The international tour of the Arab-Islamic Ministerial Committee, an initiative established by Islamic nations at the Arab-Islamic Summit in Saudi Arabia this month, marks a pivotal shift in the Middle East’s global diplomatic engagement and strategies with key external powers. This tour, which involves visits to permanent member states of the United Nations Security Council (UNSC), aims to press the UNSC to coalesce around encouraging a sustained humanitarian truce, a long-term ceasefire, and a political solution in Gaza. The committee’s diplomatic journey began with visits to China and then Russia, engaging in high-level talks with their respective foreign ministers. This was followed by another ministerial meeting in London with the newly appointed British foreign secretary, David Cameron, to rally the support of Israel’s major European allies.
The committee plans next to visit France, another UNSC member, but the real end goal of these consultations will be to bring the United States—the most influential decision-shaper in the Israeli-Palestinian conflict—closer to the committee’s own position of a speedy halt to the war.
This sequence of visits, beginning with Beijing and moving through other UNSC members, signals a broader shift in the Middle East’s regional geopolitics and diplomacy. It underscores an emerging multipolar order where Middle Eastern countries diversify their diplomatic engagements to address regional challenges.
The committee’s approach, particularly its initial focus on Beijing, reflects the region’s collective recognition of China’s growing role as a mediator in the Middle East, a status bolstered by its recent success in brokering the Iran-Saudi deal. In this evolving context, China is also capitalizing on its growing clout and positioning itself as an impartial mediator in the region, which some experts argue may be seen as a potential challenge to the United States’ traditional role and influence. Indeed, in contrast to China, regional elites today have somewhat less faith in Washington’s ability to play kingmaker and serve as a reliable security guarantor in the region, largely due to its unequivocal support for Israel in the current conflict.
However, this should not be viewed merely as a binary, zero-sum competition between the United States and China for influence in the Middle East. Rather, it represents an opportunity for collaborative diplomacy in a volatile region where both great powers wield significant influence over various parties that the other lacks while sharing strategic interests in maintaining security and peace.
The Iran-Saudi deal serves as a successful case study for China-U.S. diplomatic coordination, where both countries’ separate yet complementary influences played a crucial role over different actors in achieving a deal that benefitted not only the two powers but also the broader region and the international community. Even though there was no formal framework to harmonize U.S. and Chinese diplomatic strategy toward the deal, their coordination through third parties—namely Saudi Arabia, which enjoys cordial relations with both countries—helped reach a diplomatic breakthrough that several rounds of Iraqi-facilitated talks fell short of achieving.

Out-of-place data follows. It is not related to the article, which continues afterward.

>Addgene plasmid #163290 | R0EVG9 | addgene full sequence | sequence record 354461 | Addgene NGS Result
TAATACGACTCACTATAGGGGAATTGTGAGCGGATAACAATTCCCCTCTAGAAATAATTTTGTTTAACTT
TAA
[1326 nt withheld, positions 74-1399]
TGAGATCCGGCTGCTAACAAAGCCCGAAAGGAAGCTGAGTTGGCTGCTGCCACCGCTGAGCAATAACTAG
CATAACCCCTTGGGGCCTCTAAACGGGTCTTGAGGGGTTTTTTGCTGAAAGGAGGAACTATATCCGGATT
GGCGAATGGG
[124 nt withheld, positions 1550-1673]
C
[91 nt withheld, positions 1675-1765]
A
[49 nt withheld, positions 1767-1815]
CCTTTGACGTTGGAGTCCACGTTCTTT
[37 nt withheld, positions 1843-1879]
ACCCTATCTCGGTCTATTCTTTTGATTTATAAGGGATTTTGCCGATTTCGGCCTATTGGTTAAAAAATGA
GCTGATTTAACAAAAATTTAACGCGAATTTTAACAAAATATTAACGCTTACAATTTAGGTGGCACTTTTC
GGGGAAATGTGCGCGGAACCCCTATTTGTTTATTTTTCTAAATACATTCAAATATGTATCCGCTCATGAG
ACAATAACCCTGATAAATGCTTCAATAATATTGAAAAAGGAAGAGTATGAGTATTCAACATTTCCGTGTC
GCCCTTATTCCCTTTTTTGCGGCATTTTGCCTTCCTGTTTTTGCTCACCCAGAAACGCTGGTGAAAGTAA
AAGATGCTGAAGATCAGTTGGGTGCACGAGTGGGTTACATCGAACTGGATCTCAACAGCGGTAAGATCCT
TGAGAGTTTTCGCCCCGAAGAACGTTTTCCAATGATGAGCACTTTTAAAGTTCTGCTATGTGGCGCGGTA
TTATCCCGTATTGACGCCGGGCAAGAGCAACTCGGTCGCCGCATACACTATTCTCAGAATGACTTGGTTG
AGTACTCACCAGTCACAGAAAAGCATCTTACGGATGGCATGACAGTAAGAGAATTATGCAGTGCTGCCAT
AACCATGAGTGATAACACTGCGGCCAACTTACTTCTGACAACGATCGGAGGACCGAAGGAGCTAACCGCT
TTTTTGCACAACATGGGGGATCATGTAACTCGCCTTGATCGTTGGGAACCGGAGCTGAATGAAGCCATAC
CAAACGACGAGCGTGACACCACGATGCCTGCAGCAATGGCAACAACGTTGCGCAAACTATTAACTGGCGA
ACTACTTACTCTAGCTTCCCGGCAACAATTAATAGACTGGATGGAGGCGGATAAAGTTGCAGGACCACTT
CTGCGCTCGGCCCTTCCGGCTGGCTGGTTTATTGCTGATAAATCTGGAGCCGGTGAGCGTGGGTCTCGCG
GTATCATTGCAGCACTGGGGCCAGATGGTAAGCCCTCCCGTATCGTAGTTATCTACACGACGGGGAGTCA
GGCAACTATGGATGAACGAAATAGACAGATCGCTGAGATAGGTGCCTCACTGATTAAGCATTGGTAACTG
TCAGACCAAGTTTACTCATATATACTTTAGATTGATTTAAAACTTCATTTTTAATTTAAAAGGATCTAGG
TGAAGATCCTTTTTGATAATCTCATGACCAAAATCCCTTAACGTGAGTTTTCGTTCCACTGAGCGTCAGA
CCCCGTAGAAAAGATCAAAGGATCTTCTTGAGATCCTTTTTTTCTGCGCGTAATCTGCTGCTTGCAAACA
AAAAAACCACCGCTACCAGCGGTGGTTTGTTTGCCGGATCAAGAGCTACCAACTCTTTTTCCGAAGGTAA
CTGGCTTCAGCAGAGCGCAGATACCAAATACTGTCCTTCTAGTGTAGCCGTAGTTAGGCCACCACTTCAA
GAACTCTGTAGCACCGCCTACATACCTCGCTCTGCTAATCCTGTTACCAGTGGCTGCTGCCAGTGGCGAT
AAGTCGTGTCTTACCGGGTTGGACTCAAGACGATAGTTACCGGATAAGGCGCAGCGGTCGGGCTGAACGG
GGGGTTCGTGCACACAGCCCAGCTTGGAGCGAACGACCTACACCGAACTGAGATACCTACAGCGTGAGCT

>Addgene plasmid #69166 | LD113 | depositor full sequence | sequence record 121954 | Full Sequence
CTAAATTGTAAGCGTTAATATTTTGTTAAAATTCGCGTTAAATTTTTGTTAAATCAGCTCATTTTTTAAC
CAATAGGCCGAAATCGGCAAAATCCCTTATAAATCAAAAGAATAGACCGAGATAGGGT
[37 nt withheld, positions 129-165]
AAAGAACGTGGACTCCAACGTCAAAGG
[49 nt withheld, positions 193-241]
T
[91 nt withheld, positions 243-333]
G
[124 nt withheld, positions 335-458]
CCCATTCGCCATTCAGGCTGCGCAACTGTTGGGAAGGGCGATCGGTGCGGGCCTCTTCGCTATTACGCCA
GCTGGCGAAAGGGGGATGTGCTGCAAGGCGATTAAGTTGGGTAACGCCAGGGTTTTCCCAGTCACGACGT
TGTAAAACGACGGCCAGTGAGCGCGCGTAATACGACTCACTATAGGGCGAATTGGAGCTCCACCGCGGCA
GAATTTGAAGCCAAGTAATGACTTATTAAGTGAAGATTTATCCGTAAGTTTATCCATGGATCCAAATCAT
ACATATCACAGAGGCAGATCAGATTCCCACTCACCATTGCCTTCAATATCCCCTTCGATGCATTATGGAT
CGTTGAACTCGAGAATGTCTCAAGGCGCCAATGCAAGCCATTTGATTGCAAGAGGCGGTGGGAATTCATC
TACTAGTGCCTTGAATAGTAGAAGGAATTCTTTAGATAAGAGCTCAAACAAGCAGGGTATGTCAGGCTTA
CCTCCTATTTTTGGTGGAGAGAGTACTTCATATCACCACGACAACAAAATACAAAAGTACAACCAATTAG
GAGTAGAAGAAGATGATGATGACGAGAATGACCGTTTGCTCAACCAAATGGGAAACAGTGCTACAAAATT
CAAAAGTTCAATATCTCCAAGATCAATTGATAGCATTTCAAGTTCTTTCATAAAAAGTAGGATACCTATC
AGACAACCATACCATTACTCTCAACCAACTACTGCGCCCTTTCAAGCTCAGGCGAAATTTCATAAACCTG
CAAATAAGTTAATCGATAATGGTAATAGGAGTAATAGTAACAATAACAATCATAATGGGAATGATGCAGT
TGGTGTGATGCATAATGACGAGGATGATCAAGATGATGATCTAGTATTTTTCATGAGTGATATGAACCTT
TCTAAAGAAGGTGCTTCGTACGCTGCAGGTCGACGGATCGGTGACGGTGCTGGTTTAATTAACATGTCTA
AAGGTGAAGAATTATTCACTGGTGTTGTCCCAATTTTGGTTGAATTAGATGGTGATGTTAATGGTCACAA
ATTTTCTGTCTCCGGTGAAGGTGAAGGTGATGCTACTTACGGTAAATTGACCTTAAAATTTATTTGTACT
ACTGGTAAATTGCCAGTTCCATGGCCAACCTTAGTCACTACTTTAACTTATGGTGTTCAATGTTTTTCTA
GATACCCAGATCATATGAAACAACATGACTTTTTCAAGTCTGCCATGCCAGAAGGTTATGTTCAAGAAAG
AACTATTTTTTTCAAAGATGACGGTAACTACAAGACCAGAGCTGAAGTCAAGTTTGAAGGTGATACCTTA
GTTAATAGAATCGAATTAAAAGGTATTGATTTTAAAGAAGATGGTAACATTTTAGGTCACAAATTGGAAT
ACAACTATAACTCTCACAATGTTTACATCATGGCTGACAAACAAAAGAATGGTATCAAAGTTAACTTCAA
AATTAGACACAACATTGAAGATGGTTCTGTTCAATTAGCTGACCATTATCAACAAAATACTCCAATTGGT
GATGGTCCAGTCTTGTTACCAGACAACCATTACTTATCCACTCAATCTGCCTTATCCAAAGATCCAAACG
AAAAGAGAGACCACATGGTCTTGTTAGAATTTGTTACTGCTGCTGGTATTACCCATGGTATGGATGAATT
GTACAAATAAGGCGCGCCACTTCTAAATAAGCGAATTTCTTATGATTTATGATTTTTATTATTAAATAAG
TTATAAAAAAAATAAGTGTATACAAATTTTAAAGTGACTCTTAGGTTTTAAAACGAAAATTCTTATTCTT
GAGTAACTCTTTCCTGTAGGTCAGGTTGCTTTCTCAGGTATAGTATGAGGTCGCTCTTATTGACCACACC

Given their distinct roles—the United States with its longstanding regional presence and security relationships, and China with its economic influence in the region—both nations are uniquely positioned to work within a cooperative framework, inspired by their success story in the Iran-Saudi deal, to end the war in Gaza.
By adopting a collaborative approach, the United States and China can, in coordination but through separate channels, engage and leverage their influence with key regional players, including Israel, Turkey, Qatar, Saudi Arabia, and Iran, along with their respective proxies in the region. Such a concerted effort is essential to de-escalating tensions and cultivating an environment conducive to a sustainable political resolution in Gaza.
It’s crucial to underline that both the United States and China, facing pressing challenges at home and abroad, are inclined to avoid further conflict in the Middle East. For both countries, improving domestic economic conditions and addressing other foreign policy files such as the ongoing war in Ukraine, climate change, and managing their complex bilateral relations take precedence. The recent agreement between President Joe Biden and President Xi Jinping to re-establish military-to-military communication channels, as announced at the last Asia-Pacific Economic Cooperation summit, indicates that both countries prefer cooperation over escalation even in their bilateral relations, let alone in other regions.
In light of this positive development in their bilateral relations, a U.S.-China cooperative framework to end the war in Gaza in close collaboration with regional countries and other UNSC members could offer a “win-win” scenario for both Washington and Beijing and, by extension, for the region and the global community. Such cooperation will not only resolve the immediate conflict more likely but also contribute to a more peaceful Middle East. Perhaps just as significantly, it could help rebuild trust between these two major powers as they manage their strategic competition in an increasingly multipolar global landscape.
Younes Zangiabadi is the co-founder and executive vice-president of the Institute for Peace & Diplomacy.
Paul Dziatkowiec is the director of Mediation and Peace Support at the Geneva Centre for Security Policy.